In the case, New Jersey Division of Youth and Family Services v. V.M. and B.G., the New Jersey appellate court found that V.M. and B.G. had abused and neglected their child, based on the fact that the mother, V.M., refused to consent to a cesarean section and behaved erratically while in labor. The mother gave birth vaginally without incident, and the baby was “in good medical condition.” Then she was never returned to her parents, and the judge in the case approved a plan to terminate their parental rights and give custody of the child to foster parents.
I agree with Roth that any forced or coerced cesarean – including this one – violates a person’s basic bodily integrity and right to informed consent. I’ve made this argument myself.
But here’s the thing. Roth fatally distorted the appellate court’s decision, as Kate Harding reports at Broadsheet. Harding quotes the appellate court’s reasoning:
The decision to undergo an invasive procedure such as a c-section belongs uniquely to the prospective mother after consultation with her physicians. To allow such a decision to factor into potential charges of abuse or neglect requires a prospective mother to subjugate her personal decision to a governmental agency’s statutory interpretation creating a scenario that was neither contemplated nor incorporated within the four corners of the relevant statutory language. Her decision on matters as critical as this invasive procedure must be made without interference or threat. V.M.’s decision to forego a c-section had no place in these proceedings.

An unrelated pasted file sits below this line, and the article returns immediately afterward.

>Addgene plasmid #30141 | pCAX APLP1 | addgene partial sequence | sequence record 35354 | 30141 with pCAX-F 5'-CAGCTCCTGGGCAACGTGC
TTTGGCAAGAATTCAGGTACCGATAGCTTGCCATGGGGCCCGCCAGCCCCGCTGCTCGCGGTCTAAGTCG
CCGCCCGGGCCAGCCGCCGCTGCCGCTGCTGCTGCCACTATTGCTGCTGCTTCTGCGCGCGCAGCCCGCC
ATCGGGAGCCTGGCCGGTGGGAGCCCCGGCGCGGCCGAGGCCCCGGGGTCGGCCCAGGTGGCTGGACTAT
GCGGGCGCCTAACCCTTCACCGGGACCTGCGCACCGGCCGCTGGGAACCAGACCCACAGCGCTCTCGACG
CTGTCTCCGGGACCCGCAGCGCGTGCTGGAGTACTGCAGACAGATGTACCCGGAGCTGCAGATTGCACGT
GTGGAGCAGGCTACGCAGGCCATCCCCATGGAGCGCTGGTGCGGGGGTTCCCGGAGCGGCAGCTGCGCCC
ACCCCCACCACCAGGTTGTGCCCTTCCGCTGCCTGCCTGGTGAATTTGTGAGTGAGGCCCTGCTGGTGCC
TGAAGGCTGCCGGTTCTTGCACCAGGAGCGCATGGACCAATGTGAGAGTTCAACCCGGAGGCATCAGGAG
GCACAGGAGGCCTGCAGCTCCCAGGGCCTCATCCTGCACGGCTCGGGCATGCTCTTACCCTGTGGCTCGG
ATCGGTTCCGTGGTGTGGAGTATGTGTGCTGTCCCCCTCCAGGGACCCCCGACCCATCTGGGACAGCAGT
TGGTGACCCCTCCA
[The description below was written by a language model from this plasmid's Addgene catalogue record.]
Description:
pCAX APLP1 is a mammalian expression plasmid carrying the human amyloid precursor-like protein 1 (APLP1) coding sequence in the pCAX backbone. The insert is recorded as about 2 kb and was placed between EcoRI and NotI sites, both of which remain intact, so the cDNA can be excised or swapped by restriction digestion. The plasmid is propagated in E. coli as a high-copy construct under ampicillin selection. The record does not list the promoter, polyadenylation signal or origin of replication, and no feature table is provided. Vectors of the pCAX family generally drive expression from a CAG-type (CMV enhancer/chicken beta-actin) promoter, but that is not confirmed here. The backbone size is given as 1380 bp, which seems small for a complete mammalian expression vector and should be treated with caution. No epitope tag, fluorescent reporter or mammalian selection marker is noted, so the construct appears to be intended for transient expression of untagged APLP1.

Harding notes that the appellate court did uphold termination of V.M.’s parental rights, and that this would likely not have happened if her refusal of a c-section hadn’t already been framed as negligence and triggered scrutiny by the state. But once V.M. and B.G. were in the system, no court could ignore evidence of their unfitness. The couple failed to show up for a custody hearing, a psychologist was allegedly assaulted during a home visit, and another psychiatrist eventually found V.M. to be suffering from paranoid schizophrenia for which she refused medication. For these reasons, the appellate court ruled that the baby belonged in foster care. Harding is agnostic about whether the higher court decided correctly, and I agree that we don’t know enough to judge the case, ourselves.
But reporters and bloggers need to acknowledge that this case isn’t solely about forced cesareans. In our zeal to defend reproductive rights, it doesn’t help to fudge the facts. We can condemn the doctors and the lower court for violating V.M.’s basic right to bodily integrity and autonomy. At the same time, we can and should celebrate the appellate court’s clear judgment, which reaffirms that women enjoy those basic rights – even when they’re pregnant.